Israel has pulled out of a planned exhibit of the Dead Sea Scrolls in a Frankfurt museum after the German government refused to guarantee their return if claimed by Palestinians or Jordanians.
The exhibit was scheduled to open in September of 2019 at the The Frankfurt Bible Museum. The museum’s director, Jürgen Schefzyk, told The Jerusalem Post he regretted the German government’s decision, and announced his decision to postpone the exhibit until the matter can be resolved. “Although fragments of Dead Sea Scrolls would be available from secure museum collections elsewhere in Germany, we agree with the expertise of our Israeli and German colleagues that an exhibition without samples from the collection in Jerusalem would not be appropriate,” he said. “In order to demonstrate our loyalty to Israel and our most important partner, the Israeli Antiquities Authority, we decided yesterday not to continue with this project and to postpone the exhibit until Dead Sea Scrolls fragments from Jerusalem would be available. This decision was not easy for us since a lot of funds have been already invested and we are convinced that it is about time to show the German public these important objects of cultural heritage.”
In the past, other European nations, including Austria and the Netherlands, have issued “immunity from seizure” guarantees, making similar exhibitions possible. But as Qumran, the site of the scrolls’ original discovery, lies about a mile northwest of the Dead Sea in the Judean desert, the German government refuses to guarantee it will dismiss any future claims by Palestinian or Jordanian activists that the scrolls are Palestinian or Jordanian property. Palestinian activists argue that as the scrolls were discovered in the West Bank, they are Palestinian property, even as they are clearly a historical relic of an ancient Jewish sect and even if the scrolls were originally discovered in 1946, when Qumran, like the rest of mandatory Palestine, was under British control. Similarly, Jordanian activists are arguing that many of the scrolls were housed in the Rockefeller Museum in east Jerusalem, which Israel captured in the 1967 Six Day War, which, they say, makes the scrolls Jordan’s purloined property. Boris Rhein, the culture minister from the German state of Hesse, told the German press last week that Germany’s Foreign Ministry and federal commissioner for cultural affairs believe that the ownership of the Dead Sea Scrolls is unclear.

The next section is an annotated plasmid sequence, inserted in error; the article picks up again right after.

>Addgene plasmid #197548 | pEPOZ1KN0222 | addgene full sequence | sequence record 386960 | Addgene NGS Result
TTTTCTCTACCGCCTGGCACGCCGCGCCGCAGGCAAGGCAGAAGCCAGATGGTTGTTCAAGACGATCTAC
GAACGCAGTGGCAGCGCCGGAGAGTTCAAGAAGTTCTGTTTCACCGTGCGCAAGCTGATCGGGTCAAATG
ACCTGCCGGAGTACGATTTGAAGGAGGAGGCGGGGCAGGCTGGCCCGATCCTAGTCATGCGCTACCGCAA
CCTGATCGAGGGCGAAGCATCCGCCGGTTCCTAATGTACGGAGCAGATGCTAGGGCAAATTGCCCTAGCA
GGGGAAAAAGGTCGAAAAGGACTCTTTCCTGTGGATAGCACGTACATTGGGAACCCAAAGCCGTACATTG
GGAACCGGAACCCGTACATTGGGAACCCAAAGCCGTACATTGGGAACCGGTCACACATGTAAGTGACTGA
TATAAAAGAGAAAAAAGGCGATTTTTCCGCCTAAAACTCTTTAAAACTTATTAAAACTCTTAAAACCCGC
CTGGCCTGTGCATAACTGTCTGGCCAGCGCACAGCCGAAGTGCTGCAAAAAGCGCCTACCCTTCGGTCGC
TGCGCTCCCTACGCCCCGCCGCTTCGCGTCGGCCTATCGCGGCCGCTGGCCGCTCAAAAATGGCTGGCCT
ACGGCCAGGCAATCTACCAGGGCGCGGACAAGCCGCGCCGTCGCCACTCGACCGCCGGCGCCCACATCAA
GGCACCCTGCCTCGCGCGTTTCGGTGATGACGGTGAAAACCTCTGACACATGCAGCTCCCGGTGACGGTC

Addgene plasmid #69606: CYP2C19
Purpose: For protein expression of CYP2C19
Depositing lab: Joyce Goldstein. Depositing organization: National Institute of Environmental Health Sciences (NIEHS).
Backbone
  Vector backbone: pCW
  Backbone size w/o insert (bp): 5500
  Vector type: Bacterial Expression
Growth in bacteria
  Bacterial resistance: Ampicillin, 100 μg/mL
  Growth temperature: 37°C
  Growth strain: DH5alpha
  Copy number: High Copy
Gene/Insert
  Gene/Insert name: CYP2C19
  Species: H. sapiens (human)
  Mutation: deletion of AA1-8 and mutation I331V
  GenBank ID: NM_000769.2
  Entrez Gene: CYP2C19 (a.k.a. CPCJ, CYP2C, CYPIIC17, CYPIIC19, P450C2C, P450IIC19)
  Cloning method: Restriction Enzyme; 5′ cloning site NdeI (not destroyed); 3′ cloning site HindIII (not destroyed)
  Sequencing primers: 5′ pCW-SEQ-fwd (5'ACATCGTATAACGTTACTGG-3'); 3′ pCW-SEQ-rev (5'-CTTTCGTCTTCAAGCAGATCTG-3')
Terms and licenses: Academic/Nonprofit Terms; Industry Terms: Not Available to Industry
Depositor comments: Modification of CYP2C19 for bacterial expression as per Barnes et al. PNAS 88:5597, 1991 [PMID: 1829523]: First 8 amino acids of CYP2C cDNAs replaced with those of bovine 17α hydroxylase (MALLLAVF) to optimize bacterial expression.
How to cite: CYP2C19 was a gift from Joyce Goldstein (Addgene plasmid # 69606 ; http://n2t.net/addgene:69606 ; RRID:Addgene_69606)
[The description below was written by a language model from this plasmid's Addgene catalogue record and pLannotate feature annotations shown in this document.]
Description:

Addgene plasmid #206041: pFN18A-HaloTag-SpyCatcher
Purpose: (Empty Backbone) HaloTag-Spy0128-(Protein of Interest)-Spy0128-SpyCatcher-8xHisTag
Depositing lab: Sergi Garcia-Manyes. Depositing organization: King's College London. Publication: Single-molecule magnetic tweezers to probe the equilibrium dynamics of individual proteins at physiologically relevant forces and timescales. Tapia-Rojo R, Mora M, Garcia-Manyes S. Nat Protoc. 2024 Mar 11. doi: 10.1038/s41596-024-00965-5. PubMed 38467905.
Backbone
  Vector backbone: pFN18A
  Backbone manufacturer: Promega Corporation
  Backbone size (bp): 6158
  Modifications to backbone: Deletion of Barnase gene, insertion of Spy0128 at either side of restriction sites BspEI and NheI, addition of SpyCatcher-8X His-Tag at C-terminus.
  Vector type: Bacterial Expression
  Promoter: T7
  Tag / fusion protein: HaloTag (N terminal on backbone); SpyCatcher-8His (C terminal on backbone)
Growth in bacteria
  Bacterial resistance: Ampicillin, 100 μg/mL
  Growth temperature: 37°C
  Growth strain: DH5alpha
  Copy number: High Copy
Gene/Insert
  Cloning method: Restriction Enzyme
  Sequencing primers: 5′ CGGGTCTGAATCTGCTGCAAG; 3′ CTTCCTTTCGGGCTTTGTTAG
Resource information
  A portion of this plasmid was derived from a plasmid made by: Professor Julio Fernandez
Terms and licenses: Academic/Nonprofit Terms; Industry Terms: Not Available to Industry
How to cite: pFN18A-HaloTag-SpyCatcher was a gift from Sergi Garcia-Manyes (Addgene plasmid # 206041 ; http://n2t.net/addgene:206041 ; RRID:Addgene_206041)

Uwe Becker, Frankfurt’s deputy mayor, said in an interview that the German government’s actions may mean a rocky diplomatic future for both nations. “If Germany is unwilling to clearly express the legal status of the fragments of Qumran as Israeli world cultural heritage goods,” he said, “it would dramatically change the coordinates in our German-Israeli relations.”